Dietrich Bonhoeffer was a German pastor who refused to go along with the Nazi program during the WW2 era. He led a group of like-minded ministers in forming an alliance known as the Confessing Church movement, which was dedicated to standing in defiance and separation from the national churches of Germany. Those churches had capitulated and compromised with Hitler’s agenda. He was also later involved in the famous Valkyrie plot to assassinate Hitler. Of course, this attempt failed. Bonhoeffer was eventually hanged for his part in the scheme.
Let me recommend a new biography to you. It has been a tremendous source of challenge, affirmation, and encouragement to me as I’ve wrestled with what it means to be an under-shepherd in service to the flock of God, in the face of increasing tyranny and despotism from our own government. The book is Bonhoeffer: Pastor, Martyr, Prophet, Spy by Eric Metaxas. (Paperback version here and Kindle version here.)
In addition to being a fine biography of a great man of faith, it is also an eye-opening first-hand account (through Bonhoeffer’s own writings at the time) of the German history of the period, and the rise of Hitler and his Naziism. I won’t spoil it for you, but the parallels between what was going on then and what is happening day by day in our own country are chilling.
What I want to focus on here is a simple three-part outline that Bonhoeffer came up with, concerning our duties as Christian patriots in the face of government-gone-mad. Imagine the government of the United States as an ancient war chariot, being furiously driven across our land. Here are Bonhoeffer’s three rights and duties of Christians in the face of that chariot.
First, Christians have the right and the duty to question the chariot driver about the direction he’s taking and how he’s driving. Modern churchy folks sometimes talk about “speaking truth to power.” That’s kind of what he was getting at. The church as a whole, and Christians individually, have a right and a duty to stand in the face of overwhelming public opinion and supposed “authority,” and to raise their Bibles and say, “You are wrong. You need to repent, change your direction, turn around. The word of the Lord tells me so.”
Secondly, they have a duty to come to the aid of those innocents who are being crushed under the wheels of that lunatic chariot. In Bonhoeffer’s day, that meant the Jews and converted Jewish Christians who were being systematically kicked out of their jobs and professional associations. They would be physically hunted later. In our day, it surely must mean the multitudes of victims of abortion, as well as (under Obamacare) those like Hobby Lobby who are being treated to some legal thumb-screws on account of their religious convictions.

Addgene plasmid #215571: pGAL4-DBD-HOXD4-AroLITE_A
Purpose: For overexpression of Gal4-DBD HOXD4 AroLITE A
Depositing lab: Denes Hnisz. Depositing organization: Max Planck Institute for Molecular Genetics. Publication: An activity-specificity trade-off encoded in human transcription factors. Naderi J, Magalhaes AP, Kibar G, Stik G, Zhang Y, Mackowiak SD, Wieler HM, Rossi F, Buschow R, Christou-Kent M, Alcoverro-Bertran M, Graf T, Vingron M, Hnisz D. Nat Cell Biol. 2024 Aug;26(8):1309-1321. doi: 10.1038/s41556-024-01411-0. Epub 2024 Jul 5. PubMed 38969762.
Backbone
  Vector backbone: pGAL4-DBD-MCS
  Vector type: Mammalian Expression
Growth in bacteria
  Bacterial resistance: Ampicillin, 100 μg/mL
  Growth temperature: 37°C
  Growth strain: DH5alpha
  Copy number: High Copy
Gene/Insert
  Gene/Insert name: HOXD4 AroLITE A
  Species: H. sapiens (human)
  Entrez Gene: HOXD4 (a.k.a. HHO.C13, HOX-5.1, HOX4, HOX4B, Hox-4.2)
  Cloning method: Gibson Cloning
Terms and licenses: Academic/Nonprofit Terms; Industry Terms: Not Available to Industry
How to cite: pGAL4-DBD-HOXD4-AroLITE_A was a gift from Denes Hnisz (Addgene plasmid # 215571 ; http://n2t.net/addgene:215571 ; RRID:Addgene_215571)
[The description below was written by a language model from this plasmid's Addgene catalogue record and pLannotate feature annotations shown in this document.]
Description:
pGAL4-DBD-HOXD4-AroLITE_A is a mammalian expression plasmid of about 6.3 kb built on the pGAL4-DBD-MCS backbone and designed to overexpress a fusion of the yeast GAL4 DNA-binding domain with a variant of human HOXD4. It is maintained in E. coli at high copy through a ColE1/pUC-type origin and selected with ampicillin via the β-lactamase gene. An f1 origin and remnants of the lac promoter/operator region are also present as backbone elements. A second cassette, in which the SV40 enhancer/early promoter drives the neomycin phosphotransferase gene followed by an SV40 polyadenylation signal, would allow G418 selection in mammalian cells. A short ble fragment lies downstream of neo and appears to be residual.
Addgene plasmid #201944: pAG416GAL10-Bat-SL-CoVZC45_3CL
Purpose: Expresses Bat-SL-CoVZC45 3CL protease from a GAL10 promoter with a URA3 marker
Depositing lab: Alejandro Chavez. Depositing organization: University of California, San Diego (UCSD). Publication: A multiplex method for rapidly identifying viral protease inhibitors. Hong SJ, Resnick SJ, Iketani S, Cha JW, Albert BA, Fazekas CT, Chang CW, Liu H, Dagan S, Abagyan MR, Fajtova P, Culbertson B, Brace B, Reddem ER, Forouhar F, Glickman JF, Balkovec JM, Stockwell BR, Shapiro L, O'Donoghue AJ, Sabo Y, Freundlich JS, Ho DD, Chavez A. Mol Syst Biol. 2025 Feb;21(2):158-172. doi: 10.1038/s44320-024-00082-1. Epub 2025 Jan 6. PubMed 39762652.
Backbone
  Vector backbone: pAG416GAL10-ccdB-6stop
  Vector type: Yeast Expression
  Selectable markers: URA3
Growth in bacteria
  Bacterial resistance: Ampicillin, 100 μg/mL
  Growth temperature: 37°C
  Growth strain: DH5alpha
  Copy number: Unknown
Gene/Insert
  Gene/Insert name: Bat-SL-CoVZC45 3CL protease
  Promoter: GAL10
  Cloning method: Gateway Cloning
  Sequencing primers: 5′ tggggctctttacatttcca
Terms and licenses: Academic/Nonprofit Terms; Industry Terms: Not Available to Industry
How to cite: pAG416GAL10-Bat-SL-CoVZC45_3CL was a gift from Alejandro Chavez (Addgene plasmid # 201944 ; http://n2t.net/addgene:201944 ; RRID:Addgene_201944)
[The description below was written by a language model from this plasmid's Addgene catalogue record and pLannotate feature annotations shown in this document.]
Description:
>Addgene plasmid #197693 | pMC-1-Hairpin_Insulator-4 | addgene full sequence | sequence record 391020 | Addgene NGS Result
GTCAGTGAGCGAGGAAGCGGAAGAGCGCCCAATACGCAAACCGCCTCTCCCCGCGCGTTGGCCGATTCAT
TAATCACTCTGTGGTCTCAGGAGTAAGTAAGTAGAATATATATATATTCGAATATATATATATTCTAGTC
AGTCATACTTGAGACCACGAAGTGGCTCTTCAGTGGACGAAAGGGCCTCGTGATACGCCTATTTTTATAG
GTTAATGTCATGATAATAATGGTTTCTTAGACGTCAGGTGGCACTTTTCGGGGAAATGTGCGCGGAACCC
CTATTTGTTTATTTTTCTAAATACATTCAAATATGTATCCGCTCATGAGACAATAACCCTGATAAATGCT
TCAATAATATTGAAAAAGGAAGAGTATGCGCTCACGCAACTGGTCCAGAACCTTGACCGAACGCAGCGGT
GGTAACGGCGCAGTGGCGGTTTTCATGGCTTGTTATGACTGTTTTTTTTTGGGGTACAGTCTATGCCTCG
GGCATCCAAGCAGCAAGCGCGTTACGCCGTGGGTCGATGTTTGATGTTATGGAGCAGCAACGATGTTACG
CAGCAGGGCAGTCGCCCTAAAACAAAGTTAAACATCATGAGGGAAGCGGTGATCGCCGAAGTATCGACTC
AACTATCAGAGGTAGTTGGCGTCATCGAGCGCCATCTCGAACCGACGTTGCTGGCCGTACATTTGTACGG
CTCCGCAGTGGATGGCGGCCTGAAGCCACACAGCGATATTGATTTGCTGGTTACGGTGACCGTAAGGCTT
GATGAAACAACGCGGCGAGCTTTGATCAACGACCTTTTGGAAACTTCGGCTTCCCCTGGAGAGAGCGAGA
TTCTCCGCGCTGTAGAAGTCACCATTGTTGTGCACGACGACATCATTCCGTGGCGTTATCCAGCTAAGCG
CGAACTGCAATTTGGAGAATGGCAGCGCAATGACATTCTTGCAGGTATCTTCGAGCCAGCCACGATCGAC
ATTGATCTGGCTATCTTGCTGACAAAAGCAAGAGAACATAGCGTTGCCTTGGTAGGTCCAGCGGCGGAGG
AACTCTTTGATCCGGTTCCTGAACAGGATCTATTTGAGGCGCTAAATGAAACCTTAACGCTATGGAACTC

Bonhoeffer’s third right/duty of Christians is the one that got him in trouble. He had the audacity to act on his beliefs. Imagine that. That is, he was convinced that if our mad chariot keeps destroying its own people, at some point it becomes the duty of Christian citizens to spike the wheels of that chariot. This is, of course, the concept that led to him taking his final breath at the end of a rope.
To many American evangelicals, that idea (spiking the chariot wheels) sounds radical, dangerous and even unchristian. In fact, a family drove an hour and a half last Sunday to visit our little church, and the reason was they had finally had it “up to here” with their own big-church pastor telling them that Scripture forbids them from even criticizing the current administration. They knew in their bones that couldn’t be right. They were thrilled to find a preacher of a different spirit nearby.
Centuries ago, one of the great minds of Christian history, Thomas Aquinas, wrote this:
“A tyrannical rule cannot in any reasonable construction be accounted lawful, and therefore the disturbance of such a government cannot be esteemed seditious, much less traitorous.”
But now we have hordes of pastors with soul patches and skinny jeans who resolutely refuse to go where men like Bonhoeffer and Aquinas ventured. I for one do not think that either Christianity or America is better off for those hipster hordes. They misuse Romans 13:1-7 to justify themselves, and to baptize you into their own apathy toward liberty. And let me stress this: It is a gross misuse, a craven mishandling, and they will give an account for it.
Arm yourself against them. Arm your family and your friends and your church members against them. As an aid to your patriotic vigilance, check out the Kindle book, Resistance to Tyrants: Romans 13 and the Christian Duty to Oppose Wicked Rulers.
Let me end this with one of Dietrich Bonhoeffer's most challenging quotes. Modern Evanjellyfish need to take heed.
Silence in the face of evil is itself evil: God will not hold us guiltless. Not to speak is to speak. Not to act is to act.